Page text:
There are numerous definitions for a miracle. Some are rather simple while others are expansive in scope. But to me, a miracle is an experience or occurrence that is not always explained by scientific knowledge.

Scientists can readily explain how a snow flake is formed, measured and the elements of its chemical composition. Yet, how can every single snowflake be different from all the rest? It is a miracle!

Scientists and horticulturalists easily explain how bluebonnets grow each spring with abandonment along Texas highways. But have no idea of certainty why perfectly normal people will cross a busy and dangerous highway to take a picture of their most loved ones in the blossoms. The emotional workings of the human heart is a miracle!

To me the definition is found in the human experience concentrated in the prescribed possibilities of experience. It is not so much what you see, but rather in what you feel. You may not know what love may be, but you sure know how it feels. And maybe even better the feeling of being loved. That feeling doesn’t need to involve science or an understanding of that experience. Yes, a little knowledge of the ingredients that go into the making of the miracle is important, but not significant.

When your granddaughter sits in your lap and places her little hands on your face and says, “Granddad, don’t we need an ice cream cone?” That is not a miracle, but a prophecy!

Einstein said that we need to look at everything as though it was a miracle. That miracles are everywhere. I would agree if we can add the word, “wonderment.”

Most of the things that appear as a miracle to me are based on my own limited scholarship. I know scientifically what causes the aurora borealis. But even though the rationale is there, once you have seen it, the event becomes more wondrous that its scientific explanation.

The best feature about a miracle is that it is free. Maybe that is why they are so unappreciated. I believe in spiritual miracles. And they are the most important of miracles. The Word is filled with them.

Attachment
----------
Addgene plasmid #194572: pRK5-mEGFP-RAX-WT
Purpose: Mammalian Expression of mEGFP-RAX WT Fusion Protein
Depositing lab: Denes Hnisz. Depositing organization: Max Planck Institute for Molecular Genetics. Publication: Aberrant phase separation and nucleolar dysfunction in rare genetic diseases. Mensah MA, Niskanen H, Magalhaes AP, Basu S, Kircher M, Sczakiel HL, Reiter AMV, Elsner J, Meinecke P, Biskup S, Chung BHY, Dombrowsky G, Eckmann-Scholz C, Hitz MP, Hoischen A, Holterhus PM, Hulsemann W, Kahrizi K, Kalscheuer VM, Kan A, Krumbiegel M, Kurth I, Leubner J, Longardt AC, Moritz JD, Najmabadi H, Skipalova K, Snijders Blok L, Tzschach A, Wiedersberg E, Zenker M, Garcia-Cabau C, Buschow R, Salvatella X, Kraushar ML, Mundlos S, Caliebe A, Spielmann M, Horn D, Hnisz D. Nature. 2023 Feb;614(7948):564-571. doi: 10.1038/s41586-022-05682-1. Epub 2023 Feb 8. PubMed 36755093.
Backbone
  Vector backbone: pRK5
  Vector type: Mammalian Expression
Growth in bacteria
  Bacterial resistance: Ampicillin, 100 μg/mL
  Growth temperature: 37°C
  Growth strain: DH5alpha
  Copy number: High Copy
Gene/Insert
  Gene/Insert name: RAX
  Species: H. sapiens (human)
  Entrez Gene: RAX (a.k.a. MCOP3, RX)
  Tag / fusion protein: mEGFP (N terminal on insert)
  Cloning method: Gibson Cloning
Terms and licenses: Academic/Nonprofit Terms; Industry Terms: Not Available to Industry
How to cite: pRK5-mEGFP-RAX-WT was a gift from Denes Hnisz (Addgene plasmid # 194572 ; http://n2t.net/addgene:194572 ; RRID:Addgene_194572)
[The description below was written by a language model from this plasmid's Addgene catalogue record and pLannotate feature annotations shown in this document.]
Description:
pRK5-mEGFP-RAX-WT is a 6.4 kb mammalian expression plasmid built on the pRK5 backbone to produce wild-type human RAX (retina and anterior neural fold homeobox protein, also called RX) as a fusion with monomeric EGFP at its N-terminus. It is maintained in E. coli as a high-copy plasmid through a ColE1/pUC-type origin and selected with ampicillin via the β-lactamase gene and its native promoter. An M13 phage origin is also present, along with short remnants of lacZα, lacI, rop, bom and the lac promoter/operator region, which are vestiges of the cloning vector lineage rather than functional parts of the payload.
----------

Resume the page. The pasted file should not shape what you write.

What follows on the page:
The following is a true story. There was a young lieutenant serving the last three weeks of his tour in Viet Nam. Though he was short seven days, he volunteered to go on a night patrol to recon a nearby riverbed. The VC were unloading supplies and HQ wanted some Intel.

He and his wife were expecting their first child. That was all he could talk about for weeks before she was to deliver. He wanted desperately to get home before the baby arrived.
There was a firefight and the young Lieutenant was mortally wounded. He was dragged up under a tree as the Doc went to work on him with large doses of morphine. I heard him cough. As I wiped the mud and blood from his face, he smiled. “I am a Daddy, I saw him, he said. “I got a big ole boy. He has his Momma’s blue eyes, my big ole Dumbo ears and his granddad’s red hair.” Then he died.

Twenty-three years later I was teaching an IOBC class at Fort Benning, Georgia. There were about 100 young lieutenants in the class. After each class was over some the young guys would come up and introduce themselves to me and discuss the class or their careers.

One morning a handsome young guy came up and introduced himself and told me he was from a small town in Arkansas. We visited a little more and I told him I had served with a guy from a small town in Arkansas. His nickname was “Duke’” because he was so big and strong. The young man paled. “That was my dad’s nickname he said. “And he was killed in Viet Nam.” I was speechless as I looked into the deepest blue eyes. “I never got to see him,” he continued. “He died just a few days before I was born.”

We had dinner that night discussing old times. A young lieutenant with red hair and big ole Dumbo ears and an old major talking about the Duke. That was a miracle!